Experts Share How to Invest, Benefit From Inflation

  • August’s consumer price index came in at 8.3% year-over-year. 
  • Three investing experts say bonds, CDs, and dividend-paying stocks are good portfolio adjustments.

It’s not news that the economy has entered a stage of slow growth and rising rates.

On Wednesday, The Federal Open Market Committee hiked rates by another .75 basis points, bringing the overall rate above 2.5%. The newly projected Fed funds rate now sits at 4.4% for 2023 and 2024. 

Meanwhile, August’s consumer price index, a measurement of the change in the prices of goods and services overtime, came in at 8.3% year-over-year

During a panel discussion hosted by Investopedia on Tuesday, Christine Benz, the director of personal finance at Morningstar noted that most fund managers haven’t seen these economic conditions during their career span. 

The closest time period that parallels this environment is the 1970s, when high inflation was accompanied by rising interest rates, causing stocks and bonds to simultaneously drop, she added. 

As a response, investors tend to make a big mistake when attempting to adjust their portfolios to the downturn: They look at what’s recently been performing well, said John Rekenthaler, vice president of research at Morningstar.

“I had quite a few people writing to me in April, May, June talking about commodities, commodity funds, [and] should I have more commodities in my portfolio?” Rekenthaler said.

He continued, “At least in that case, there was certainly an element of bolting the barn door after the animals went out because I looked it up and the commodity index is down 15% since the middle of June, which would be rather unpleasant if somebody had gone in there in the middle of June for protection against rising inflation and maybe even sold assets that had already lost money.”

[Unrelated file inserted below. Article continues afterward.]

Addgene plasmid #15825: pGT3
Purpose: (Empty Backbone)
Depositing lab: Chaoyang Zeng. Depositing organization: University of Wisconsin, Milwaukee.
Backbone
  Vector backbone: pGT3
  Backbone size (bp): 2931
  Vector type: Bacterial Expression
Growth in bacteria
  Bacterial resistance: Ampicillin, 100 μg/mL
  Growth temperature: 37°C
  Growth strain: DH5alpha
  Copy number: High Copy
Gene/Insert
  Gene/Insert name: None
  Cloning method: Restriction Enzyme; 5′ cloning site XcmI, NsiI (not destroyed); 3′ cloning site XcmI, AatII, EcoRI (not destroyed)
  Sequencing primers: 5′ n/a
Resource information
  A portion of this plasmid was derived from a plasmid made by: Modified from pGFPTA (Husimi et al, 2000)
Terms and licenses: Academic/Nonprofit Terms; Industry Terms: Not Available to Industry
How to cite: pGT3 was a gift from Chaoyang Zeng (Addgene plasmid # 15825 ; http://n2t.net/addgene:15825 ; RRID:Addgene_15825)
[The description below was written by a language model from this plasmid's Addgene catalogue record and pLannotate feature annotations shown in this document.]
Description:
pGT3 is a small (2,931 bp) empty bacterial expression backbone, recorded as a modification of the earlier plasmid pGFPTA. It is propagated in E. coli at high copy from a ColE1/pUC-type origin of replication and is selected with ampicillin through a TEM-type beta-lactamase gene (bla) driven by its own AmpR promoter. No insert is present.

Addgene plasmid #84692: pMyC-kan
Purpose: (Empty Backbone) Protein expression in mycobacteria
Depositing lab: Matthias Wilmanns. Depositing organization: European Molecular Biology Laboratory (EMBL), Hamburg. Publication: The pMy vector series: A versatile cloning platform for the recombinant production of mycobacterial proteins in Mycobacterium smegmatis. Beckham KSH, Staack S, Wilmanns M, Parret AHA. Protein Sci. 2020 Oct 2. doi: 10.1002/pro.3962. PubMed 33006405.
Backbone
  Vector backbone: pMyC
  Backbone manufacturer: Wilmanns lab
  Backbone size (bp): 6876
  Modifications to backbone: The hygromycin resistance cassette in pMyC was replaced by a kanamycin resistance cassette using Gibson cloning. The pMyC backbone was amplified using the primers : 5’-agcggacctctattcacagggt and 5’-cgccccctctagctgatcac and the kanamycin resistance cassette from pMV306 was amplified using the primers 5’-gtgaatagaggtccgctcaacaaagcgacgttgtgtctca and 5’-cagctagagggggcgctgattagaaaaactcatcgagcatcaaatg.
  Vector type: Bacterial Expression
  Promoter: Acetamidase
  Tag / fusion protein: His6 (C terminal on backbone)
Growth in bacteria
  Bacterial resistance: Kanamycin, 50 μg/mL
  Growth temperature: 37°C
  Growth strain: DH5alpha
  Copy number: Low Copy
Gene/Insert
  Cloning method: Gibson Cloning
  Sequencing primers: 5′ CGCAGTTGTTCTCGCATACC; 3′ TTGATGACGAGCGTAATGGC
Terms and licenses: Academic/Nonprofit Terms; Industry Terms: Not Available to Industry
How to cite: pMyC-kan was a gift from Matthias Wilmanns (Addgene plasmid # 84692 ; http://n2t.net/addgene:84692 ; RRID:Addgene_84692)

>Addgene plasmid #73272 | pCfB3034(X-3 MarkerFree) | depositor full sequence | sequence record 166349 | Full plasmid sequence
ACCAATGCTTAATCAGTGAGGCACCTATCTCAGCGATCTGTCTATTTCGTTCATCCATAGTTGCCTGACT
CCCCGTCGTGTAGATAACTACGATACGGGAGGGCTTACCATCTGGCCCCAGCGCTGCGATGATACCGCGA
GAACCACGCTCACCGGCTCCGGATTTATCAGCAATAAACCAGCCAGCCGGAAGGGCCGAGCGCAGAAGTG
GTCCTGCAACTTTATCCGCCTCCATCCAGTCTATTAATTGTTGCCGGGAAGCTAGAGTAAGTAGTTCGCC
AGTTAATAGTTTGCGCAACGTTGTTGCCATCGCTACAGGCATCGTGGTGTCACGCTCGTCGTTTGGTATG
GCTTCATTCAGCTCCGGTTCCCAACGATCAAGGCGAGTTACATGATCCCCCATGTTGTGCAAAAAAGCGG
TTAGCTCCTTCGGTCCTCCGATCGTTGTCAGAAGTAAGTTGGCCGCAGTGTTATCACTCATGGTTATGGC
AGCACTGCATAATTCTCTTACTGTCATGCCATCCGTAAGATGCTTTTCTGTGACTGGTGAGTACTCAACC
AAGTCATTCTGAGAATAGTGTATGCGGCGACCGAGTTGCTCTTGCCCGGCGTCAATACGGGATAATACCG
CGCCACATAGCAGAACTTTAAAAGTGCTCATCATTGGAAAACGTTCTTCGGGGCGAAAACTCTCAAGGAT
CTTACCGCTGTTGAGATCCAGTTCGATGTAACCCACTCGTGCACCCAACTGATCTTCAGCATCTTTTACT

Benz noted that Morningstar has reams of data showing that investors oftentimes undermine their own investment success by chasing what has recently outperformed.

The best thing to do is look at what you already have in your portfolio and move towards things that have been beaten up most, Rekenthaler noted. One example could be high yield bonds, he added. 

Benz acknowledged that bonds provided a nice cushion to offset equity losses during previous bear markets. She acknowledged that this time around, the fixed income portion of investors’ portfolios is what’s worrying them. 

However, there are alternatives, says Anastasia Amoroso, the managing director and chief investment strategist at iCapita. She specifically points to one to three-month term certificates of deposits (CDs) which are yielding rates that haven’t been seen since 2005. Additionally, US Treasuries are yielding 4% on the one to three-year terms. On the credit risk spectrum, where risk increases, you can get yields of 8.5%, she noted. 

“By the way, when yields are above 8%, the old adage says you’re supposed to buy that because once yields fall and spreads compress, that ends up being pretty good returns for high yield investors,” Amoroso said. 

When it comes to equities, those who have been investing since 2009 have become accustomed to a zero interest rate policy, said Amoroso. From that, the term “buy the dip” on growth stocks became a popular playbook. Now, investors are having a hard time rethinking that approach, she added. What worked in an environment of zero interest rate policy is likely not going to work going forward, she added. 

As rates continue to rise, investors need to become more discerning in terms of what they’re buying the dip on. Moving forward, not every growth stock deserves to be bought, Amoroso added. 

“The environment that we’re in is not one where stocks without yield can perform well, but it’s stocks that have either a solid cash flow yield or a solid business model and are priced accordingly,” Amoroso said. 

One thing that has surprised her is that ETF flows have been positive. She specifically pointed to those pegged to dividend-paying stocks, such as the iShares Select Dividend ETF, which gives exposure to broad-cap US companies with a consistent history of dividends. Morningstar’s rating for the ETF is four stars. It has a 12-month trailing yield of 3.02%.